EPH Fractionation & Bottlenecks in the Laboratory

December 7, 2020 at 1:38 PM / by Matt Harden

Anyone familiar with EPH methods such as those developed by the Massachusetts or New Jersey Department of Environmental Protection is familiar with the long and grueling process of fractionation.

For those unfamiliar, with EPH or Extractable Petroleum Hydrocarbons it is an extraction that essentially occurs in two distinct parts: the initial extraction & concentration and then the fractionation of that initial extract into the aromatic and aliphatic fractions followed by concentration again. EPH is a method that replaces the TPH (Total Petroleum Hydrocarbons) or 8015 methods and allows for the calculation of specified carbon ranges giving you a more accurate assessment of potential health risks.

The fractionation process can be a particularly frustrating procedure for laboratories that run this methodology. Many labs will not utilize vacuum processing to facilitate this fractionation and will rely on gravity flow of the solvents through the silica gel cartridge. This process does take quite a bit of time and it is driven by manual techniques. For example, if I were to perform a full aqueous extraction for EPH using 8 separatory funnels, it would take me the better part of a day and a quarter to get those 3 quality control and 5 customer samples extracted. The fractionation portion itself would take up more than half of that time and in the end, I would only complete 5 customer samples to be analyzed on the GC FID that day.

Don’t even get me started on having to make sure your solvent measurements are accurate from lot to lot by performing a fractionation check for each new lot of cartridges only to have it fail and prevent any further progress on my work. Another bottleneck in completing extractions was when the fractionation did not work perfectly, and breakthrough of one set of compounds into the wrong fraction occurred and you had to perform a re-fractionation. It was extremely challenging having to run back to the extractions lab and perform the whole fractionation process over again especially when you had deadlines.

So, as you can see fractionation is already a bit of a bottleneck even without the numerous issues with variation of media between different lots of cartridges. To add to that headache, the results from technician to technician may vary meaning that if your normal lab tech is out sick and someone less practiced in the art has to fill in, you may see different results from what you’d expect. As someone who has used a variety of different fractionation cartridges throughout the years, the main thing I want is consistency, so you don’t have to waste any more time on an already laborious process. Out of all the brands I’ve encountered while working in the laboratory, the Biotage ISOLUTE® EPH cartridge has been the Advil to help alleviate my headache.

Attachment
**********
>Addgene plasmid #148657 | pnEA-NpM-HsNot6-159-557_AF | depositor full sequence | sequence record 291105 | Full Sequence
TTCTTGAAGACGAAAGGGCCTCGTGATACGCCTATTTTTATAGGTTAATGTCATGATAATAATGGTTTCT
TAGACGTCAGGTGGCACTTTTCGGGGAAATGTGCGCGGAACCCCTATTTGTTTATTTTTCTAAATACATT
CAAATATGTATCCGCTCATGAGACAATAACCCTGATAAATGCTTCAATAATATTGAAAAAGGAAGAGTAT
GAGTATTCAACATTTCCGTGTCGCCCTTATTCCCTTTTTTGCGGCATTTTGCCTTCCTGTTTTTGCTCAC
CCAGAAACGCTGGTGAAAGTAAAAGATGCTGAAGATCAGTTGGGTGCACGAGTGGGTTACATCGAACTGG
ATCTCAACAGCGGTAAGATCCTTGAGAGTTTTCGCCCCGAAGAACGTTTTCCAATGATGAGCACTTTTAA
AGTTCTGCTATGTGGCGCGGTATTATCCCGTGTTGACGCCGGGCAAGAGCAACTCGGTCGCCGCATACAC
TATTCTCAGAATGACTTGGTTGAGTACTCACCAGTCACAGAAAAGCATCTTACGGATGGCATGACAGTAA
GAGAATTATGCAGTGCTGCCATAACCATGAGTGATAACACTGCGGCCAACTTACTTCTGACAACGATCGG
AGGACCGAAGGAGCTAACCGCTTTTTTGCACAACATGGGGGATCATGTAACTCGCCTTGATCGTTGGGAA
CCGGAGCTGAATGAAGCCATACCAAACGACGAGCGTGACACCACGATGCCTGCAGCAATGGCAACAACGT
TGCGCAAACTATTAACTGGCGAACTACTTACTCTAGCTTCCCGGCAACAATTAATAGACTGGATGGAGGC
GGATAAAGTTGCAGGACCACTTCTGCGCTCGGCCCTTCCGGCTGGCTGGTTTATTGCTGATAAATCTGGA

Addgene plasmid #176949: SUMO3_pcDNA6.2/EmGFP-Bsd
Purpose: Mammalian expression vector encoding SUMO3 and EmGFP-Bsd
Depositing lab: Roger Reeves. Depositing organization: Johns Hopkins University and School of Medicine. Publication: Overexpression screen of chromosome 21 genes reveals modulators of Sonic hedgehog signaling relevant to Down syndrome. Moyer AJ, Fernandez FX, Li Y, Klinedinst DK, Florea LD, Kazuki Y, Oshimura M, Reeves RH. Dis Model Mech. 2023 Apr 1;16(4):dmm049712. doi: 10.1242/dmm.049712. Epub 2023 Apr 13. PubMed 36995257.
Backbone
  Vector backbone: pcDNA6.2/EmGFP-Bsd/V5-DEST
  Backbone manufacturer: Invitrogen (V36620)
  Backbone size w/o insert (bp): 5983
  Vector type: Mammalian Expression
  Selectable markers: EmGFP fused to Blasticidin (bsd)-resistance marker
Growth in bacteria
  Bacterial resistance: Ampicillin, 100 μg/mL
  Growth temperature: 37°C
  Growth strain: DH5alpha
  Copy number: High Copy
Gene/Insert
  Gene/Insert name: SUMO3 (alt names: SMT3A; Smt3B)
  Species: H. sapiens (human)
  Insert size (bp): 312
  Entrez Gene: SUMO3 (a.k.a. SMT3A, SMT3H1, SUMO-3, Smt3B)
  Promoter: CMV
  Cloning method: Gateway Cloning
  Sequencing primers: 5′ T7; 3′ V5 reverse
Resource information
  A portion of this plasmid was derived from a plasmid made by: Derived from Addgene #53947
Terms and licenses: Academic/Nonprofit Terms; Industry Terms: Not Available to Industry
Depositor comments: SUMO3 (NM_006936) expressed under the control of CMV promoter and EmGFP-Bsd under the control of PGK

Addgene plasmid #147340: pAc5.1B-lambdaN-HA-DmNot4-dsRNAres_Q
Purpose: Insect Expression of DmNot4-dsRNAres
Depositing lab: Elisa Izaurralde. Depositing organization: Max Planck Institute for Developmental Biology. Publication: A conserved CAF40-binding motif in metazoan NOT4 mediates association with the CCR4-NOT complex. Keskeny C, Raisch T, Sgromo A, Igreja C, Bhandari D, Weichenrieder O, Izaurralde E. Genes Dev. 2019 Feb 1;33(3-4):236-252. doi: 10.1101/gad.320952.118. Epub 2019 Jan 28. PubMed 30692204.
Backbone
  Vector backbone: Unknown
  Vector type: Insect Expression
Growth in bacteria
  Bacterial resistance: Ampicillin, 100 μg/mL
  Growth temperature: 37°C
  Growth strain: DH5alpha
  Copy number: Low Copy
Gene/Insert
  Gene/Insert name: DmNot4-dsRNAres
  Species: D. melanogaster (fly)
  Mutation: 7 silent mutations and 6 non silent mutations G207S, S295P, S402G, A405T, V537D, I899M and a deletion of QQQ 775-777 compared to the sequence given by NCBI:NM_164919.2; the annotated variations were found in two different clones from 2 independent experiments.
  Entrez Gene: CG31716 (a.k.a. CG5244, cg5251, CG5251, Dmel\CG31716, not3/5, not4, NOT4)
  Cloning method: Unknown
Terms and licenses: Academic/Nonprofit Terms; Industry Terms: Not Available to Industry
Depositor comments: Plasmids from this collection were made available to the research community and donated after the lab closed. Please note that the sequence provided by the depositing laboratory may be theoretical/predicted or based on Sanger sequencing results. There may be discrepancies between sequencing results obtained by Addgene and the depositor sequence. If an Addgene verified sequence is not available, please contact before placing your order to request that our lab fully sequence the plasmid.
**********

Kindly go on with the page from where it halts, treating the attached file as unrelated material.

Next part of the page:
SPE-EPH Fractionation & Bottlenecks-ISOLUTE-CartridgesWith the ISOLUTE® EPH brand cartridge, I hardly saw a difference in data from when a 3-year veteran fractionated compared to the technician that I just started training 3 weeks earlier. As an added benefit the fractionation checks were a breeze and inspired confidence that each lot of cartridges were consistent and would not cause us to drop whatever we were doing to re-fractionate a failed sample. Even during the best stretches of fractionation with other brands, I still experienced occasional breakthrough and fractionation check issues requiring us to frequently adjust the method. The proprietary blend of silica and alumina in the ISOLUTE® EPH cartridge helped eliminate one of my worst enemies of sample breakthrough and helped to keep the extractions lab moving forward instead of stuck in neutral.

Download our latest technical note including a chemistry data sheet on the ISOLUTE® EPH solid-phase extraction cartridge.


 

Topics: EPA Method, Fractionation

Matt Harden

Written by Matt Harden

Matt is an Applications Chemist at Biotage. In his current role, Matt supports the pre-sales and post-sales team, the marketing team, and clients in order to provide customer service for a wide range of solid-phase extraction and evaporation/concentration systems. Matt also helps to research ways of optimizing the extraction processes used for solid-phase extraction and then develop application notes based on that research. Matt received his Bachelor of Science in Biology with a minor in Chemistry from Western New England University and possesses a Master of Healthcare Administration from Mass College of Pharmacy and Health Sciences. In his prior role working in an environmental contract laboratory, he was able to experience the first-hand experience in the manual extraction, concentration, and analysis of a variety of EPA regulated methods such as 608.3, 625.1, 8015, 8081/8082, and 8270D among other methods. Matt also has prior experience in application sciences for a variety of other environmental instrumentation.